Although we often think of clinical depression as being an adult illness, it can affect young children as well. Unfortunately, children may not have the maturity to understand what is happening to them so don't ask for help. Because of this, it is up to us as adults to educate ourselves about childhood depression so that we can spot its signs and help them.
What you should understand about childhood depression:
A myth exists which says that childhood is always a happy, carefree time in our lives. The truth is, depression is a biologically-based illness and children can fall prey to it just like adults. We might expect that children experiencing extreme stress due to events such as divorce or abuse might be at risk, but even children who seem to have a "perfect" life can suffer from depression. Children with an inherited tendency towards depression have a low tolerance for stress. What might seem inconsequential to an adult could easily trigger depression in these children.
A child may not have the words to express what they are feeling or they may feel powerless to change their situation so they don't speak up about what they going through. It is important for the adults in their life to be aware of the signs and symptoms of childhood depression, which in some cases may be different from adult depression symptoms, in order to recognize when the child needs help.
Seeing a doctor is often a frightening experiences for children, especially if they've had a bad experience with needles or medicines. They may also feel afraid that they must be "crazy" if they are seeing a mental health professional. Positive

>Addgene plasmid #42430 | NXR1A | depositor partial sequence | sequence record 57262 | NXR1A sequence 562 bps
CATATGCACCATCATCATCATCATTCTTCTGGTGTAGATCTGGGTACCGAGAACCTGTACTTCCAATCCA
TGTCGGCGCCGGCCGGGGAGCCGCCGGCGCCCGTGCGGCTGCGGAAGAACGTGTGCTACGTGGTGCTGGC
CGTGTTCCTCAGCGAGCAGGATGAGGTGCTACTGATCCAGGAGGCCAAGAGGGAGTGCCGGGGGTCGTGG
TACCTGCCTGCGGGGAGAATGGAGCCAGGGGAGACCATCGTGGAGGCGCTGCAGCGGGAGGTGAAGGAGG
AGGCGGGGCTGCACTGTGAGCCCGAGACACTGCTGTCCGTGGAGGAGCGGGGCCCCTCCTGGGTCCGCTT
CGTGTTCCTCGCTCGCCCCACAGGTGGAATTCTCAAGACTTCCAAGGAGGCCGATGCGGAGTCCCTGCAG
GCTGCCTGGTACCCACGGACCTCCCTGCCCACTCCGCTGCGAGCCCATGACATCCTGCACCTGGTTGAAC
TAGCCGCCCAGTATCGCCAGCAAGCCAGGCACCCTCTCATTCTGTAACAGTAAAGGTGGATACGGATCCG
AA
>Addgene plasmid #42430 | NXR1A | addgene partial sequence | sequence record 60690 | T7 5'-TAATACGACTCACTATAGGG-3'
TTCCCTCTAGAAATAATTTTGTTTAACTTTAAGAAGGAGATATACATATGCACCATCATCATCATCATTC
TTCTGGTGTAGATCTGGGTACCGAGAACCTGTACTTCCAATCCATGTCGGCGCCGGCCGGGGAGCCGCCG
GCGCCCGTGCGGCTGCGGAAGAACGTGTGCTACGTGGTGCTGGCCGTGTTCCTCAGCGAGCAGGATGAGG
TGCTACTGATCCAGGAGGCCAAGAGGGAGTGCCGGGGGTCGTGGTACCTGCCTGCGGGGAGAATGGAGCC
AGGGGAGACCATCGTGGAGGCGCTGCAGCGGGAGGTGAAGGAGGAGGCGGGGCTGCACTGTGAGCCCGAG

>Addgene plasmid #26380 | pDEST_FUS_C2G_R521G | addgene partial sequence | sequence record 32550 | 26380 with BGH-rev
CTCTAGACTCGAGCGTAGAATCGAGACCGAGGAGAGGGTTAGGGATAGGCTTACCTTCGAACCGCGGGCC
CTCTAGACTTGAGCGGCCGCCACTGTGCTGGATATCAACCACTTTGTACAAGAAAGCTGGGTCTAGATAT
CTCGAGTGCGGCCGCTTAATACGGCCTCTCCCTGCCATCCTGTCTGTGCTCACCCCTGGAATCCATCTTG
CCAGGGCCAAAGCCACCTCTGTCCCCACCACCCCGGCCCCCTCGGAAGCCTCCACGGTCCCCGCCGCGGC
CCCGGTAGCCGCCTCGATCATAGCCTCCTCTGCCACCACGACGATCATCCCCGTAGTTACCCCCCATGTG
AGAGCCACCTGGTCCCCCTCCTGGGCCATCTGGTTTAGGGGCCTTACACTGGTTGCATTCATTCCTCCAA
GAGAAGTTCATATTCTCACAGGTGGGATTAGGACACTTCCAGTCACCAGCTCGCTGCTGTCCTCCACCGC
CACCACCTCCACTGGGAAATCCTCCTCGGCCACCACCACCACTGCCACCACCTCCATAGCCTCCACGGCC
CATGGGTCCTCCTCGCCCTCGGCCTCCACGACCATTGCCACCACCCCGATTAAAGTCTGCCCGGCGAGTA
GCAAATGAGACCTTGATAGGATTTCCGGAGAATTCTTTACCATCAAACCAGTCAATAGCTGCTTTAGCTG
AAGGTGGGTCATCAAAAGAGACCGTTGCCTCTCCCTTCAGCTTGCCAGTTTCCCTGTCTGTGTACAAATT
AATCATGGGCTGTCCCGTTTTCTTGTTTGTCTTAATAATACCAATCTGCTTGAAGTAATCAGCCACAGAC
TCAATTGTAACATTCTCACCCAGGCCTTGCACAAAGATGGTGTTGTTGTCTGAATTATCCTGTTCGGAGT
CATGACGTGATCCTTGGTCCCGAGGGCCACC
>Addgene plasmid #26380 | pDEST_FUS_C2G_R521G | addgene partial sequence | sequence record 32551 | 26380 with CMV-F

and honest communication about their illness and what to expect during treatment is essential.
Concerns have been raised in recent years about the safety of using antidepressants for children. Due to these concerns, parents often opt to try therapy before resorting to medications. The good news is that therapy may be all that is necessary to help children sort out their feelings and learn the skills they need to cope with life's stresses. Sometimes, however, medications are necessary to get the best result. Parents should keep in mind that while risks are associated with giving antidepressants to children, experts still believe that the benefits of treatment outweigh the risks. Parents should consult with their personal physician in order to make the best choice for their child.
Helping your child with his depression is not just a job for doctors and therapists. You can play an important role in your child's recovery by giving him a safe place to discuss his feelings and by modeling good skills for coping with his illness.
Raising awareness of childhood depression is quite simple. Mental Health America
has provided us with an image of a green ribbon that you can attach to your signature file in your emails or display on your Web site to raise awareness of childhood depression. Be sure to link the image to an article about childhood depression like this one.